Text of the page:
As she made no reply, he kissed her hand devotedly, and did speak to her father. Sir Edward, meaning all for the best, said, "This day fortnight."
THE next morning came the first wedding presents from the jubilant bridegroom, who was determined to advance step by step, and give no breathing time. When Helen saw them laid out by her maid, she trembled at the consequences of not giving a plump negative to so brisk a wooer.
The second post brought two letters; one of them from Mrs. Undercliff. The other contained no words, but only a pearl of uncommon size, and pear-shaped. Helen received this at first as another wedding present, and an attempt on Arthur's part to give her a pearl as large as those she had gathered on her dear island. But, looking narrowly at the address, she saw it was not written by Arthur; and, presently, she was struck by the likeness of this pearl in shape to some of her own. She got out her pearls, laid them side by side, and began to be moved exceedingly. She had one of her instincts, and it set every fiber quivering with excitement. It was some time before she could take her eyes off the pearls, and it was with a trembling hand she opened Mrs. Undercliff's letter. That missive was not calculated to calm her. It ran thus:
"MY DEAR YOUNG LADY-- A person called here last night and supplied the clew. If you have the courage to know the truth, you have only to come here, and to bring your diary, and all the letters you have received from any person or persons since you landed in England. I am yours obediently,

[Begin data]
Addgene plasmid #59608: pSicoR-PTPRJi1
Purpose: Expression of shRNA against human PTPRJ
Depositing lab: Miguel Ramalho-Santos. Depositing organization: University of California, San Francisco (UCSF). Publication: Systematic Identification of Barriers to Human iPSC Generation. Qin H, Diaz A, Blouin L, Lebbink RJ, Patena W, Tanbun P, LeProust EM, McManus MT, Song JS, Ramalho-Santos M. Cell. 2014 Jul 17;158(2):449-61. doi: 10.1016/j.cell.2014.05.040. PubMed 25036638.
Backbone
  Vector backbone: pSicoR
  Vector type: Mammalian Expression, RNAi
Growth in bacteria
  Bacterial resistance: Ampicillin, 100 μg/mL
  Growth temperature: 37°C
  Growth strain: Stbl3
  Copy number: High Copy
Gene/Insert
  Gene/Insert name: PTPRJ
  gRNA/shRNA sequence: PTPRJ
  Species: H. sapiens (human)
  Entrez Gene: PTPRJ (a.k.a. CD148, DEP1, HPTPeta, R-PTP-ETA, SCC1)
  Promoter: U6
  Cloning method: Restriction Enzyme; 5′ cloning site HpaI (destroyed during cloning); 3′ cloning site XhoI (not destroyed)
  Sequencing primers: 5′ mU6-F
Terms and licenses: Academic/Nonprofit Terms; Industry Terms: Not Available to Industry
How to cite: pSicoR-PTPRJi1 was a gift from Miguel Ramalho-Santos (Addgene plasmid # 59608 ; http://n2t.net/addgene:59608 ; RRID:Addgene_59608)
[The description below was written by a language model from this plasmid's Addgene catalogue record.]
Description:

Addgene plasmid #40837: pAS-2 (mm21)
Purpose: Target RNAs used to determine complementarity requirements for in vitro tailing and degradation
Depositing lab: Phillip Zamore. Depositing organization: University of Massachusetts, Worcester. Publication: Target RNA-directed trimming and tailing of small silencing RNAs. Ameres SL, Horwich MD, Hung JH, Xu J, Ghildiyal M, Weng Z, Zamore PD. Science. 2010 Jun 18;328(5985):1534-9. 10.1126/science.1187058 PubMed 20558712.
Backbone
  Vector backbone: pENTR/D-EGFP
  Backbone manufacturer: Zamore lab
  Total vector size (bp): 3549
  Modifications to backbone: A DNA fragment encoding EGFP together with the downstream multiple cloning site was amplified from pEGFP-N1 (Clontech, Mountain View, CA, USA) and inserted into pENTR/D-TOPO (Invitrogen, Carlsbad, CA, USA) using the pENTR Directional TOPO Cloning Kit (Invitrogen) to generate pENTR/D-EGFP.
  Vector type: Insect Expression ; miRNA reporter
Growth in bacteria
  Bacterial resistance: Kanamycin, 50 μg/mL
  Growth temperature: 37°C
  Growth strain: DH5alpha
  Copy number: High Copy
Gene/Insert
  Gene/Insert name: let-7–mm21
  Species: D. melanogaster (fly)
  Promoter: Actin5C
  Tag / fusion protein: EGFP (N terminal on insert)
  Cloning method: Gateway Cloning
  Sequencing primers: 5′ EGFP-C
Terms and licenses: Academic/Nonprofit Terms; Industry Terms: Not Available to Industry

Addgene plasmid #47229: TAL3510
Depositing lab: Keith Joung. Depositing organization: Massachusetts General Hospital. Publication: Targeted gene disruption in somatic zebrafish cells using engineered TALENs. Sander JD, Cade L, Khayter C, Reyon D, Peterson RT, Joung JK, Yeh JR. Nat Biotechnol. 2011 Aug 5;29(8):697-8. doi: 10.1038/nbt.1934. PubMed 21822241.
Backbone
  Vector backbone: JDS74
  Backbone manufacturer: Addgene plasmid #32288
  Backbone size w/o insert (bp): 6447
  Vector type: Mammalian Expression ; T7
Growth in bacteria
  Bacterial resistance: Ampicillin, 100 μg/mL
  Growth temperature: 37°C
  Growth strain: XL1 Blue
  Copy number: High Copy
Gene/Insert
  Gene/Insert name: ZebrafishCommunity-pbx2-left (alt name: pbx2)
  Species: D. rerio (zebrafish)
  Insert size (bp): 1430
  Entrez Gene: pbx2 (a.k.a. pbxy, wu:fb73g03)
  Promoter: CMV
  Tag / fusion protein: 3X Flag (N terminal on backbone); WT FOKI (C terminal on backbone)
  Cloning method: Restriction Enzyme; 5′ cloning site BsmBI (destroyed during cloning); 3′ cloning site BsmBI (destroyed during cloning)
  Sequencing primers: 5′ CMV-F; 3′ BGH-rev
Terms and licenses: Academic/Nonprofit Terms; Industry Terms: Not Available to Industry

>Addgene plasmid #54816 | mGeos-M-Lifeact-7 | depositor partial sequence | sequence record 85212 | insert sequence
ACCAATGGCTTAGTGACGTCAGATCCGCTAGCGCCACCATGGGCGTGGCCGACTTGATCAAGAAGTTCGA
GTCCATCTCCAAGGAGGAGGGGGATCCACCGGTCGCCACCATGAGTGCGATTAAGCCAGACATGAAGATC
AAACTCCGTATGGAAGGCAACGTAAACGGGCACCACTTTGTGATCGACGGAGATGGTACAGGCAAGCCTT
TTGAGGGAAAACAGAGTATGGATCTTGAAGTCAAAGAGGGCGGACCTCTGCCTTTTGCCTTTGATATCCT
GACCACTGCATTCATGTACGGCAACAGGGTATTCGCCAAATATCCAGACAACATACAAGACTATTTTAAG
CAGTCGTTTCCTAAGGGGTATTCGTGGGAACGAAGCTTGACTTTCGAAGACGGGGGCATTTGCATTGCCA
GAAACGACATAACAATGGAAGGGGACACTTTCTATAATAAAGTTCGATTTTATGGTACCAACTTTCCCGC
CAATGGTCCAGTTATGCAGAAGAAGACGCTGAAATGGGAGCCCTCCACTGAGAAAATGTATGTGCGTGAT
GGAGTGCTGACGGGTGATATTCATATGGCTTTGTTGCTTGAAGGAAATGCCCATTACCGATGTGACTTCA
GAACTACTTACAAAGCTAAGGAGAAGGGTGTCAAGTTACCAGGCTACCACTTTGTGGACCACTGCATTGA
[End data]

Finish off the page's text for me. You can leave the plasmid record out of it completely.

This mysterious sentence affected Helen considerably. But her faith in Robert was too great to be shaken. She would not wait for the canonical hour at which young ladies go out, but put on her bonnet directly after breakfast. Early as she was, a visitor came before she could start--Mr. Burt, the detective. She received him in the library.
Mr. Burt looked at her dress and her little bag, and said, "I'm very glad I made bold to call so early."
"You have got information of importance to communicate to me?"
"I think so, miss;" and he took out his note-book. "The person you are watched by is Mr. Arthur Wardlaw." The girl stared at him. "Both spies report to him twice a day at his house in Russell Square."